An interesting article in Design Week (9th March 2006) examines Richard Seymour and â??Peter Savilleâ?? as two designers no longer ‘designing’, but looking at design from a ‘strategic’ point of view, (or strategy from a design point of view, if you prefer).
As a ‘creative consultant’ Saville has been drafted in to M&C Saatchi to re-invigorate the tired team format of art director and copywriter, and Seymour is now consultant to Unilever, trying to understand how to ‘re-wire the corporate process’.
Design as strategy has been flavour of the month (in the press at least) since Hillary Cottram won the Designer of the Year award for her strategy work with the NHS, and there have been various subsequent actions and reactions, calling for ‘designers’ to re-claim their territory, as if they owned or controlled it in the first place. Maybe time could be more productivly spent identifying what constitutes ‘good’ design across all areas rather than indulging in parochial boundary drawing, tagging and naming.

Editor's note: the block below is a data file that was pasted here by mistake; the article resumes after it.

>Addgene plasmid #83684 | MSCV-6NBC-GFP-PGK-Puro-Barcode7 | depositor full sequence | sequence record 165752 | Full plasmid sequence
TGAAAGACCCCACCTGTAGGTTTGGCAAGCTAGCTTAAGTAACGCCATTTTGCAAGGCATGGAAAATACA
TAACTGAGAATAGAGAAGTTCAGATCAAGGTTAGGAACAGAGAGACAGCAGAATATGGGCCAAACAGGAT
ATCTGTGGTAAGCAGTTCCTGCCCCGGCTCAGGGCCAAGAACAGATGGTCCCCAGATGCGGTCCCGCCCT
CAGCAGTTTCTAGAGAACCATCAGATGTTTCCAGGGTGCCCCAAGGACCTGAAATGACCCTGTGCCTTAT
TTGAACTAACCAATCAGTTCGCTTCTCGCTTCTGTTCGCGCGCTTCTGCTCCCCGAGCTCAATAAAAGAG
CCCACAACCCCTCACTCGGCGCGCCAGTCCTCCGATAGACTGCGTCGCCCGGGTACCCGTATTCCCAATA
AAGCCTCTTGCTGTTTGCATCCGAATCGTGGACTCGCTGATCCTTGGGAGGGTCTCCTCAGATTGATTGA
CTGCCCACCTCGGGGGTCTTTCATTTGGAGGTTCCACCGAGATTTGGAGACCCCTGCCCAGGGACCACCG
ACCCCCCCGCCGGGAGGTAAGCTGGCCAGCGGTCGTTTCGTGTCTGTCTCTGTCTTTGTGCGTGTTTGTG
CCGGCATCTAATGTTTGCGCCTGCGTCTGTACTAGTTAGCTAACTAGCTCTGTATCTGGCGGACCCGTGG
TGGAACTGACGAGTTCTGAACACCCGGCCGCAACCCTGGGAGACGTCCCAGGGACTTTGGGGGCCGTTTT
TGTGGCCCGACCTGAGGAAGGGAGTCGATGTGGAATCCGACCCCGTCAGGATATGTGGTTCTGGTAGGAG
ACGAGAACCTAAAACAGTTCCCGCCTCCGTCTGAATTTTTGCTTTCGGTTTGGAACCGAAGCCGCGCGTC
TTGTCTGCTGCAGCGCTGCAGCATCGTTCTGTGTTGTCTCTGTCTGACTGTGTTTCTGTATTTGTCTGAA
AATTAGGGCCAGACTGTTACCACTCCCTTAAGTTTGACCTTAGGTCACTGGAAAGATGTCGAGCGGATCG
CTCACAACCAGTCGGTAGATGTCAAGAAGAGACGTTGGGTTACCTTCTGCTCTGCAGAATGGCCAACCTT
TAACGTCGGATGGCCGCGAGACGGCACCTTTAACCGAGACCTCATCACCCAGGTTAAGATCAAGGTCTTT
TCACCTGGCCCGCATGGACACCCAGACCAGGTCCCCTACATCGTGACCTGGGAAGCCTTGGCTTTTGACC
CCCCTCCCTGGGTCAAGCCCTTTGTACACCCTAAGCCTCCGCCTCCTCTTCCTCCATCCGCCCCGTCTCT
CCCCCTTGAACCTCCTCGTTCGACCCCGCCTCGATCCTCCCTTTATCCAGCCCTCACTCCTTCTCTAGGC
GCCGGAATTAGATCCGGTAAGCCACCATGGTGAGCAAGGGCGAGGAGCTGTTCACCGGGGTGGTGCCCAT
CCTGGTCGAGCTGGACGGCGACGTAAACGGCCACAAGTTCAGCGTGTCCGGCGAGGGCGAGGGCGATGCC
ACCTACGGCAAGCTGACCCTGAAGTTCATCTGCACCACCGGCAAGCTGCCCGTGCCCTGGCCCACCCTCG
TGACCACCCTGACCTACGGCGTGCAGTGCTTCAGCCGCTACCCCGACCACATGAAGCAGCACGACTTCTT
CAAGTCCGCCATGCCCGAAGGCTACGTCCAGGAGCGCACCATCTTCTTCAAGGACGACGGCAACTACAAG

The fact that Saville has been flagged up as a designer/strategist is interesting, as his working methods, (or what we know of them) would seem to reside more in the realms of designer as enlightened author and originater (the flavour of the month a few years ago), rather than facilitator or researcher with ability to understand a breadth of design issues and deal with their complexity. Maybe it is the case that he will just turn up and M&C’s every once in a while and tell them what he thinks, and maybe M&C are happy enough just to bask in his reflective glory for as long as he lets them. To give him his due, Saville insists that it is not a ‘real job’.
And to further add to his praise, the article flags up the fantastic news that his ‘brand’ work with the city of Manchester will not result in a slogan or logo. Instead the approach is purely strategic – Saville is now in consultation with a range of organisations to inculcate the values of this original and contemporary thinking into the various activities of the city. An Offbrand approach to a Brand brief.
‘People often ask, “Why not create a logo and a strapline for Manchester?” I don’t see the point of it at all. The very prescence of a strapline indicates failure of some sort. If you’ve got a slogan it suggests you need one and if you need one, it says you’ve got a problem.’